Yosemite Falls, What a Site!

Never having been to Yosemite National Park, I decided to start doing research in anticipation of taking a trip there. Being a lover of waterfalls, from what I could tell, this could be one of the coolest places on earth. With this is mind, 2 problems became evident-time of year and drought conditions. Going there in May of 2017 solved both problems!

Yosemite Falls is the highest waterfall in the park, with a span of 2425 feet from the peak of the upper fall to the base of the lower fall. This is clearly one of the greatest attractions in the entire Yosemite Valley! Amazingly, I could hear it before seeing it.

From talking to the rangers, it was clear that May of 2017 was the best opportunity to see all the falls in this national treasure in 20 years due to one of the biggest storms to hit California this decade. Drenching rains and heavy mountain snow pounded the Sierra Nevada and Yosemite Valley in February 2017. By the time we got there, a lot of the grounds were still soaked with many trails closed. The waterfalls, on the other hand, were replete with mountain runoff-fantastic! Traditionally, in a usual year with normal weather conditions, all the waterfalls in the park are reduced to a trickle by summer and fall. I wouldn't have liked that.

There are 3 sections to the falls that include Upper Yosemite Fall, Middle Cascades and Lower Yosemite Fall. The Upper Fall has a 1430 foot plunge that is among the 20 highest waterfalls in the world. The source of water emanates from the meandering current of Eagle Creek Meadow. Rapids funnel through Yosemite Creek and then over the precipice in an awe-inspiring show of force.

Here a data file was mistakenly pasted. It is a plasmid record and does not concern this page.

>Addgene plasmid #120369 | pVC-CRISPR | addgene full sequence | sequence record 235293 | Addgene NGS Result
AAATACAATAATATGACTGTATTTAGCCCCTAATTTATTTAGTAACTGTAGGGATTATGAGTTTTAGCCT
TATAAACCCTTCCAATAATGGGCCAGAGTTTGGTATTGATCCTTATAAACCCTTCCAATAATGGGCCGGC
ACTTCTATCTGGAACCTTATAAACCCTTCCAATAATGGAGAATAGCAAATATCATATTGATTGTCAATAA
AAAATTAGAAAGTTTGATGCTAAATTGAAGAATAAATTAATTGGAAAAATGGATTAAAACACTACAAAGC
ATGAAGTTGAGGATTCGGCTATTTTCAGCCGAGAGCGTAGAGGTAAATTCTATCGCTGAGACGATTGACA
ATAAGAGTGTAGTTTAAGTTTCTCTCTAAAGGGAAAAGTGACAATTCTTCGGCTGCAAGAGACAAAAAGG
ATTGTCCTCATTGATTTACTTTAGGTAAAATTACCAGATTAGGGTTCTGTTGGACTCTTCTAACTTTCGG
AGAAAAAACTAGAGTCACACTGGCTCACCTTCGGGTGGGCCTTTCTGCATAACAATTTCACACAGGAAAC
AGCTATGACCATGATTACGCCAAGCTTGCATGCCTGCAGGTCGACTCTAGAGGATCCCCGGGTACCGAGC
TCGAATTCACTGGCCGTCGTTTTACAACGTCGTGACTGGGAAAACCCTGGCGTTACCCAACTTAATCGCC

In between the Upper and Lower Falls, a series of 5 smaller plunges exist, but are difficult to see from the normal vantage points. These are collectively referred to as the Middle Cascades, and account for a descent of 675 feet, twice the height of the Lower Fall. The optimal place to view these are found from the Yosemite Falls Trail, a potentially hazardous route due to its steep trajectory and slippery terrain.

The Lower Fall has the easiest access along a short path from the Yosemite Valley Lodge. Every morning while in the park, I would wake up, look out the window to get a feel for the lighting conditions, pack up my camera and head to the viewing area at the base. The cacophony of the water crashing down the 320 foot drop as it meets the nearby Merced River is loud and exciting.

The name Yosemite is steeped in myth and legend. As the story goes, the formidable tribe of the Ahwahneechee inhabited this area from time immemorial. The Great Spirit had lead them there initially, and the high mountain walls provided them with security from the attacks of other mountain tribes.

One day, according to oral history, a young brave traveled to the Lake of the Sleeping Water in search of fish. While on his expedition, he was met by an enormous grizzly bear, touching off an epic battle from which the Indian survived, though severely wounded. As a result, the young chief became known as Yosemite, the Ahwahneechee term for the large grizzly bear.

After having spent 5 days in Yosemite National Park, It would seem that I was able to get a good smattering of viewing perspectives and lighting conditions of the Yosemite Falls. It is always amazing to me that there are such majestic natural phenomena in this world. My advice to people who like waterfalls: come to the park in the spring-bring your camera!